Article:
Bombing Kills Hospital ER Chief and Daughter

In past, Dr. David Appelbaum, who moved to Israel from the U.S. some 20 years ago, often had been among the first to treat terror victims.

Nadav Shragai
Shoshana Kordova Haaretz Service, agencies
Shoshana Kordova Haaretz Service, agencies

The team of the emergency room at Shaare Zedek Medical Center was already used to many terror attacks, but Tuesday night's suicide bombing at Cafe Hillel on Emek Refaim Street brought a new, horrific experience.

As the hospital's doctors and nurses waited to treat the wounded, they received word that the attack had killed the head of their emergency room, Dr. David Appelbaum.

Appelbaum, 50, had taken his daughter, Naava, 20, to the cafe on the eve of her wedding, which was to have taken place Wednesday night. Both were among the seven Israelis killed in the suicide bombing. Both were lain to rest in Jerusalem on Wednesday.

Colleagues said Appelbaum, who moved to Israel from Cleveland, Ohio, some 20 years ago, had in the past often been among the first to reach and treat victims of terror attacks.

"He would appear at the site of every attack, volunteer, get in the ambulances to evacuate the injured to the emergency room," said Dr. Kobi Assaf, director of the emergency room at Hadassah Ein Karem hospital, also in Jerusalem.

"I recall how he was distressed by the injured, by what he had seen, but again and again, at night, he would be there. We have lost a dear good man."

Appelbaum's father-in-law Rabbi Shubert Spero, of the Young Israel of Cleveland congregation, eulogizing the slain physician and his daughter, told mourners Wednesday, "Can there be a greater tragedy?"

Noting how Naava had done National Service by aiding child cancer patients, Spero said, "The Jewish people has lost a devoted daughter, the nation of Israel has lost one of its proud, loyal and courageous sons. The world of Torah has lost a true Talmud Chochem (a brilliant student of Jewish sources), and the world of medicine has lost one of its most competent, one of its most creative practitioners."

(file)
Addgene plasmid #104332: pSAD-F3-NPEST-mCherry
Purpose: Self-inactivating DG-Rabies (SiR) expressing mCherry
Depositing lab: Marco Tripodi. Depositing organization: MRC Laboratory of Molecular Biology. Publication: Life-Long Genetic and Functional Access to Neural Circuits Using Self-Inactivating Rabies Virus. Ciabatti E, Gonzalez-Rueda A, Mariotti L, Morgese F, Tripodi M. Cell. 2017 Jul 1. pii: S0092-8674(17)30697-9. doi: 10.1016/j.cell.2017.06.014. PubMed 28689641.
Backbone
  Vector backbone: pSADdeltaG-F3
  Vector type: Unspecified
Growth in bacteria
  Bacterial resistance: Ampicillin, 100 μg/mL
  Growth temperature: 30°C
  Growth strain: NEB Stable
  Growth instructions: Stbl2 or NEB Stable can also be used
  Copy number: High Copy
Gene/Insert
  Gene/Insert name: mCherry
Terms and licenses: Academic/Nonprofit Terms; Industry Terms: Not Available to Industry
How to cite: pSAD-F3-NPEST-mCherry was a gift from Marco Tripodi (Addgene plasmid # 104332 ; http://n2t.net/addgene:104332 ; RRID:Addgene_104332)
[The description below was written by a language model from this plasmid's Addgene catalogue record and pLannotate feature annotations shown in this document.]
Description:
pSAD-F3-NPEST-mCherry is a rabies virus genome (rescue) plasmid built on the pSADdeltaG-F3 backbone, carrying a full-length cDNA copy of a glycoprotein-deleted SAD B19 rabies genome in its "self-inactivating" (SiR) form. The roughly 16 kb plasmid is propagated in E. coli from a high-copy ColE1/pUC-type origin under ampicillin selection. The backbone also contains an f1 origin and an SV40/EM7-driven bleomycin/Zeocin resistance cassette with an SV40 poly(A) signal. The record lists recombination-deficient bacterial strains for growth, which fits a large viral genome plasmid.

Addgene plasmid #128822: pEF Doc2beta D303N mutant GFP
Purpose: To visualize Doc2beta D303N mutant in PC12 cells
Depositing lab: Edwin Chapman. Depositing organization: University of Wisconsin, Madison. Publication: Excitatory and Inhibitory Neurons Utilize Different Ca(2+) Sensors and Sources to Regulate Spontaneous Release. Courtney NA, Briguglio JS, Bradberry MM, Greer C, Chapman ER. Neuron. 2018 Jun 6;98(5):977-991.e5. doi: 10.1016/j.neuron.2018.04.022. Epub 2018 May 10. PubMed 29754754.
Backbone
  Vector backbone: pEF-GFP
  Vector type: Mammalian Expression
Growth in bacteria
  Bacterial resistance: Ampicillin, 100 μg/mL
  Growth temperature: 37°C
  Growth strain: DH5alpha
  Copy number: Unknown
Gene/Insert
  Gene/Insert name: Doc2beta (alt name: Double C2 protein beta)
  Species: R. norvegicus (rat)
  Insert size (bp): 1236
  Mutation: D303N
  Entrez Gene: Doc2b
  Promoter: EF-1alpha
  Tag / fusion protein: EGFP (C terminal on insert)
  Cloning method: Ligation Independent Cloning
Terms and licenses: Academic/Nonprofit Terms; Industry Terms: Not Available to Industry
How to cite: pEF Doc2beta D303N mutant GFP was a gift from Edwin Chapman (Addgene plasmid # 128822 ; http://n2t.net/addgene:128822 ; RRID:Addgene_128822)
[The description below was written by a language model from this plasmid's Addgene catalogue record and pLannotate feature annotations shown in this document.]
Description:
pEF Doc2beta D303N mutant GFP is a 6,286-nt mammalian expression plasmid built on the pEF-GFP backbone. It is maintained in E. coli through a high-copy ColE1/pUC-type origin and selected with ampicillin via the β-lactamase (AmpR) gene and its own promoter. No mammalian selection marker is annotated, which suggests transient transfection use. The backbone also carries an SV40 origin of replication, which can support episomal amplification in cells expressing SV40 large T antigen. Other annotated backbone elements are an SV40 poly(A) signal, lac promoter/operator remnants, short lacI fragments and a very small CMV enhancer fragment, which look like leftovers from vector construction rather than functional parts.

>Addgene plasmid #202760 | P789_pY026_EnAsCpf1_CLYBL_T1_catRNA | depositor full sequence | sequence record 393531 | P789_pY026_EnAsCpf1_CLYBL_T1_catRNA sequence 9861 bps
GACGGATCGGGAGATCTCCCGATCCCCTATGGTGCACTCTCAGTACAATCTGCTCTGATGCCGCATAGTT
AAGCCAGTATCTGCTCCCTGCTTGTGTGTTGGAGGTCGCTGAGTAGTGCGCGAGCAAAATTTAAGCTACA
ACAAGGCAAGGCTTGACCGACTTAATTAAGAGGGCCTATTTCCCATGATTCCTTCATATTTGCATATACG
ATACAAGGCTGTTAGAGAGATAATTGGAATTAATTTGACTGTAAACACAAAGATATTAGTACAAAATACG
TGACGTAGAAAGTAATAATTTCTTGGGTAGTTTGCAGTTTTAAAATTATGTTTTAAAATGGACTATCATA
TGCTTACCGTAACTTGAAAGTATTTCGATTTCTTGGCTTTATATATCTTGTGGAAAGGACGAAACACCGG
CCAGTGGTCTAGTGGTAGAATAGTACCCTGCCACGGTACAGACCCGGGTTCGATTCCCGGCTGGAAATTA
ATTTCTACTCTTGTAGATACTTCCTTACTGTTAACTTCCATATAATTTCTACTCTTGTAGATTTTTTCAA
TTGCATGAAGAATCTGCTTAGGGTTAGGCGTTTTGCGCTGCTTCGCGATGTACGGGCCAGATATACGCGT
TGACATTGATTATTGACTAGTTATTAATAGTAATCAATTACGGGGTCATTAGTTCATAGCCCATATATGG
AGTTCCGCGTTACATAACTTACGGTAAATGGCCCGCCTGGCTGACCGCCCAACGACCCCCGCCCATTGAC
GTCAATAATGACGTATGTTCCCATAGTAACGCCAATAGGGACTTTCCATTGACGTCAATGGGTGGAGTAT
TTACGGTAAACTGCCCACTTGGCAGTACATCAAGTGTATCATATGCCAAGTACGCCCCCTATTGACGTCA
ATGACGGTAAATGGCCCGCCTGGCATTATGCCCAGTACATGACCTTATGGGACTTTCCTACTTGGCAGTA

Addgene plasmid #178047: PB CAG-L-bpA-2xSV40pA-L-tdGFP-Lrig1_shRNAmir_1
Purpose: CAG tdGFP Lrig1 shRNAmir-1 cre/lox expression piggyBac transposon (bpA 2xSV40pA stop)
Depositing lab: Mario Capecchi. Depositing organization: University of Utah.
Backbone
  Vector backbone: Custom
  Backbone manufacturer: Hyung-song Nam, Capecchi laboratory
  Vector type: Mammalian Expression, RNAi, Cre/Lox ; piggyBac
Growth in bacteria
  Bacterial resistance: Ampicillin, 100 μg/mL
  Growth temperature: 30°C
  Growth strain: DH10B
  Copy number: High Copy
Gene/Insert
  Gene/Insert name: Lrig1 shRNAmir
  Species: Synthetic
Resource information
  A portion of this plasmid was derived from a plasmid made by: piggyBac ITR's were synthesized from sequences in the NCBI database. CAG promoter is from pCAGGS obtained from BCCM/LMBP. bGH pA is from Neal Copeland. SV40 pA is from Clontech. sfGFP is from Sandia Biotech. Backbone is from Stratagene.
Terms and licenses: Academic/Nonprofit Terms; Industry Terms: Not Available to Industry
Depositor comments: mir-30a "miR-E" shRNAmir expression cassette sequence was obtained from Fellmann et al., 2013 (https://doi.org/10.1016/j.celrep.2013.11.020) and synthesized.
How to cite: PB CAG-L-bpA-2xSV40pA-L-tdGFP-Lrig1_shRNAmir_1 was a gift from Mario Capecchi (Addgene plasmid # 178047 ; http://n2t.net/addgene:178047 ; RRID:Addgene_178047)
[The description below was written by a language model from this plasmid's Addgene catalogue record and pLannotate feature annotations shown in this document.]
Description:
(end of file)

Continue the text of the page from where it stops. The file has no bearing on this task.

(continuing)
Spero, who is turning to Applebaum's five surviving children, said "All of you have to grow up now, very quickly. There's no more time for childish things."

Appelbaum had just flown back to Israel after giving a talk at a New York University terrorism symposium marking the second anniversary of the Sept. 11 attacks.

Hours after landing in Israel, Appelbaum met Naava, to impart some last-minute advice before her wedding.

As ambulances began delivering the wounded from the attack, Shaarei Tzedek hospital director Yonatan Halevy was wary. Appelbaum was usually the first to report to the hospital after a bombing. There was no sign of him.

"It was clear to me from very early on that David Appelbaum - when he didn't show up and I knew he was in Jerusalem and he hadn't called - that a terrible tragedy had occurred," Halevy said. "Confirmation of my suspicions came shortly."

Word that he was one of the victims came from a rescue worker who recognized him at the scene. The hospital staff had to cope with their own grief as they treated the wounded.

To understand the grief and pain "it was enough yesterday to look at the sorrowful faces of the emergency room workers while they were treating the wounded streaming into the hospital from the attack," Halevy said.

For his daughter's wedding, Appelbaum had prepared a book with sayings from family members and himself, biblical passages and marital advice.

Visiting the family before dawn Wednesday, Halevy leafed through the book Appelbaum would never give his daughter. "The fact that a man flies, three days before his daughter's wedding, to share this doctrine about preparing for a mass terror attack, which Jerusalem hospitals have unprecedented knowledge of, is an example of his combined outlook - complete dedication, to both work and the family," Halevy said.

Appelbaum was identified at the scene by one of his colleagues, Dr. Yitzhak Glick, from Efrat. Glick arrived at the site of the attack with his emergency team, in order to help with the evacuation of the wounded, and recognized Appelbaum almost at once.

A little before midnight the word began spreading through the corridors of Shaare Zedek. Doctors, nurses and staff members cried bitterly. Within minutes, Applebaum's children began arriving at the hospital, and later joined by his wife.

Appelbaum worked at Shaare Zedek for many years, but left several years ago in order to set up a center for emergency medicine in Jerusalem. He returned to the hospital to run the emergency room.

David and Nava Applebaum were lain to rest in Jerusalem Wednesday morning.